The battle for the San Bernardino iPhone is raging in the news and it’s pointing a large light on just how important mobile data has become. This case will cause precedence on how a government entity will be allowed to request, or have direct access to, an individual’s private data. Apple is taking the stance that their user’s privacy is under attack if they give up the ability for others to access it freely. On the flip side the government is under the viewpoint that our national security is at risk if they can’t view it. No matter where you stand on this issue personally, it’s interesting to see that the largest case in country is being focused on mobile data and its corresponding security. This shows just how important the issues of mobile security have become and this case, no matter where you stand on it, proves that our mobile phones need to be secured and we need to understand the long term effects of what this means for mobile vendors, app developers and mobile device users.
While this case will continually unfold throughout the next couple weeks, it has already shown us that the ability for security is needed and that the final decision could cause have major changes as to how mobile vendors develop their product from a security standpoint. If the ability to have a third party access data, or bypass the encryption, of a mobile device could start a trend of mobile app developers to enable strong encryption or security within their applications. This ability to access a mobile device could cause a stir among mobile app developers to start performing better security and encryption within their app and not rely on the security of the mobile phone as an umbrella. Certain apps pride themselves on security and encryption, E.G Signal, but I wonder if this will cause other apps to follow in their footsteps? Will this cause a windfall of encryption within mobile apps in attempts to have better privacy? And will the same question of encryption that Apples experiencing now occur on apps that have their data encrypted? It would be an interesting trend to watch for after a decision is made.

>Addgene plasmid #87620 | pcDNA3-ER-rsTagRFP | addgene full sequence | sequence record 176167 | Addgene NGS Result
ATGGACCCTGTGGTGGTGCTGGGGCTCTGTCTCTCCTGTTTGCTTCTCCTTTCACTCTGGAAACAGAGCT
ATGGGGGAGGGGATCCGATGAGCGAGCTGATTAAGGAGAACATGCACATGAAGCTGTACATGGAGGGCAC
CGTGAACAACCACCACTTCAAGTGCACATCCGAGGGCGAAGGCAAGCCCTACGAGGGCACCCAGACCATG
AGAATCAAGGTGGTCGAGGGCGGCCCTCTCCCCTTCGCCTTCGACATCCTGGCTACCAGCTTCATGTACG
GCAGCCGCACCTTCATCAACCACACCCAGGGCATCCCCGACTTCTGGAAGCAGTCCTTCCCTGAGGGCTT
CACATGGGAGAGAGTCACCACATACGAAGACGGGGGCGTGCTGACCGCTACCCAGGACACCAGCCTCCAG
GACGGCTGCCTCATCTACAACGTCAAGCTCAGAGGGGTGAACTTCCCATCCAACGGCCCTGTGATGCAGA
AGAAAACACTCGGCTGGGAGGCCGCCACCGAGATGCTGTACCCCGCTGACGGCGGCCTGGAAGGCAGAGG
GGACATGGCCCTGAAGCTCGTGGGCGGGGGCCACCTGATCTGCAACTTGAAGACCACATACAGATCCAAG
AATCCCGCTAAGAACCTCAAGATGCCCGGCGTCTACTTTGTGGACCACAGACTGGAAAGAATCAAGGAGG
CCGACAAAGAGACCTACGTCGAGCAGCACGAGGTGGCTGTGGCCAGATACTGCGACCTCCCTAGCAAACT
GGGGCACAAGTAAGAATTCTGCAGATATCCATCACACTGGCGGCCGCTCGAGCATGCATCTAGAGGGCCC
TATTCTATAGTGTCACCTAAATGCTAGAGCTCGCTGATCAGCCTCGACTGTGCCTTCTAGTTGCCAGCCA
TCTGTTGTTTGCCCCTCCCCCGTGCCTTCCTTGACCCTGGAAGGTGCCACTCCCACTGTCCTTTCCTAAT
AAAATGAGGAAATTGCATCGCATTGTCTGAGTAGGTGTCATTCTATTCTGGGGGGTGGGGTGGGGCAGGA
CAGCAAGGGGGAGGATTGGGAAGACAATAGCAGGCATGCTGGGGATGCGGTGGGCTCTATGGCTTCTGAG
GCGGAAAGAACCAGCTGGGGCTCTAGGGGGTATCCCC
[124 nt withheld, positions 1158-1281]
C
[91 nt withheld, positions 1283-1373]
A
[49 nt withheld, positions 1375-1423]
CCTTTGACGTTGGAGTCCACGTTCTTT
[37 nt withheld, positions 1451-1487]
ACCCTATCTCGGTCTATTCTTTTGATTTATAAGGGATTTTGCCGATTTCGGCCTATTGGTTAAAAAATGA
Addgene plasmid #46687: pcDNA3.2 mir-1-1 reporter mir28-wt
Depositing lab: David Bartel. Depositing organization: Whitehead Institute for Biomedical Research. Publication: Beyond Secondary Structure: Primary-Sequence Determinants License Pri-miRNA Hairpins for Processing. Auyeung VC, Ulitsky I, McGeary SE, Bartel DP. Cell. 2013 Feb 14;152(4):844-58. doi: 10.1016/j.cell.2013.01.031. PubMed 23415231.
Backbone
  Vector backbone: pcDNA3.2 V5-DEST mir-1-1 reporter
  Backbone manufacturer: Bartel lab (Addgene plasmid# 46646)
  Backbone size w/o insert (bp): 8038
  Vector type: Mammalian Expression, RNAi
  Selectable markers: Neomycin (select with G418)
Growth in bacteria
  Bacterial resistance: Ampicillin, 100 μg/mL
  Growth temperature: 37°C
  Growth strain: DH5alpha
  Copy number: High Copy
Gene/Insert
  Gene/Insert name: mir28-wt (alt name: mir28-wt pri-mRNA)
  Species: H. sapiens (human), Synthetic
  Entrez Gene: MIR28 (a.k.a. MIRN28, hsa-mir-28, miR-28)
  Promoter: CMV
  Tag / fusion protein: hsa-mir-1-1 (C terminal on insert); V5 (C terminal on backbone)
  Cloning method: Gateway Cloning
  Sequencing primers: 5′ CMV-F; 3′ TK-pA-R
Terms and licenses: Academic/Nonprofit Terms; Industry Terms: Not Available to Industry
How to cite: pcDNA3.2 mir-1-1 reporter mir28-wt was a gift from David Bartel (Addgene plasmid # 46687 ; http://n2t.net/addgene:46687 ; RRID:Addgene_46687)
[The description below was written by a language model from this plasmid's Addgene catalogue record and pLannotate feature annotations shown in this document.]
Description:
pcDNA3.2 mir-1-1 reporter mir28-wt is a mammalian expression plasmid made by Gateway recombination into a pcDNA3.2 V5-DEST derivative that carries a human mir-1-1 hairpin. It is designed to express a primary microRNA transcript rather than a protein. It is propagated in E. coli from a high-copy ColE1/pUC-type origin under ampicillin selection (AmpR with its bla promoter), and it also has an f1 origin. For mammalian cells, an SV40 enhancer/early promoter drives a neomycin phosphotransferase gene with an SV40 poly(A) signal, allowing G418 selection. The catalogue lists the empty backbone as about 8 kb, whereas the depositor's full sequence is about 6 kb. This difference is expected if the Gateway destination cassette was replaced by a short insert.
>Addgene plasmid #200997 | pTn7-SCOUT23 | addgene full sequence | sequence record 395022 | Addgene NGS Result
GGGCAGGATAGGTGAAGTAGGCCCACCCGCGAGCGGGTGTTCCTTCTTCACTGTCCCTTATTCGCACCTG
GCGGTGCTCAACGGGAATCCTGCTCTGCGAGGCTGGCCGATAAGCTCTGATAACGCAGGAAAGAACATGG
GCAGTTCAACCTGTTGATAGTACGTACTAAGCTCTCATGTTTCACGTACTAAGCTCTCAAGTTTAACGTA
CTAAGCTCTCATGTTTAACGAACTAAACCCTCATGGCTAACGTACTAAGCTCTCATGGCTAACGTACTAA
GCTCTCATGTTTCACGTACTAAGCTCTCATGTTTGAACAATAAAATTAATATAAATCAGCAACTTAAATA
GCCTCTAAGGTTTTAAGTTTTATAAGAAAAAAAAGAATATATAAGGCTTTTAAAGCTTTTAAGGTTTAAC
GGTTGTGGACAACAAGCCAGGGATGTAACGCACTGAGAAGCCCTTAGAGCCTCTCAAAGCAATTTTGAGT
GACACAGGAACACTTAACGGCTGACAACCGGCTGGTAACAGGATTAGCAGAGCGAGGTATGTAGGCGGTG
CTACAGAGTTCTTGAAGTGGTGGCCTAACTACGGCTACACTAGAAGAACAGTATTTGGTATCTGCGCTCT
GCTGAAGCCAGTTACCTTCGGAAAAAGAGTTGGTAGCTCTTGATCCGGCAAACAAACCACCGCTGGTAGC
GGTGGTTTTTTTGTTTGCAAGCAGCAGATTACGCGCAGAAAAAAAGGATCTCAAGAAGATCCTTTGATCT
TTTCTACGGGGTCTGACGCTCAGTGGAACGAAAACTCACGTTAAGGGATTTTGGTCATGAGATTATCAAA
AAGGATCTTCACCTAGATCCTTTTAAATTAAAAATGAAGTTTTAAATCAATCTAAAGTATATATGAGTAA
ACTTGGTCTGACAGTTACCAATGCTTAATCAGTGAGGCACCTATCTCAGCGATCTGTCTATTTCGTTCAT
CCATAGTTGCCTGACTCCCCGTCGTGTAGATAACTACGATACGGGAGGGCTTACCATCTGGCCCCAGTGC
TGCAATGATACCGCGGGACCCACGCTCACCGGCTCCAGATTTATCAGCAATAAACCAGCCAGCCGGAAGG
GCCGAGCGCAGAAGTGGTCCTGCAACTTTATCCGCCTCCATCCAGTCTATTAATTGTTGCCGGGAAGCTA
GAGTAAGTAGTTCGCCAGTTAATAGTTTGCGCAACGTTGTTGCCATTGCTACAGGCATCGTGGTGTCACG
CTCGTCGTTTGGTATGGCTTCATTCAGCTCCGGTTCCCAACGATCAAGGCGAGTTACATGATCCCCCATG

Also, dependent on the ruling of the iPhone case there might a shift of users who want more privacy move towards another mobile vendor. Apple seems to have a very strong following regardless and we saw many security and privacy upgrades made to iOS6, but will this decision end up making a few of these mute and affect Apples bottom line? Will there be users who felt safer on an iPhone before this case leave for another vendor in search of looking for more privacy? Will we see similar requests of the government sent down to Google, Blackberry, Windows, etc to have the same or similar capabilities? Yet again, this is another interesting trend to look for when the dust settles.
Lastly, if this is the norm going forward will all new vendors that come into the mobile space have to adhere to allowing access, or bypass ability, to their mobile devices and applications? Will this become a standard applied to mobile vendors and application developers as part of their build process? There are many things to consider after the final decision is made on whether or not Apple needs to develop a way to have a third party bypass their encryption. Yes, this helps with national security and yes this could bypass privacy, but the follow ups going forward for mobile vendors regarding security could be long lasting and changing.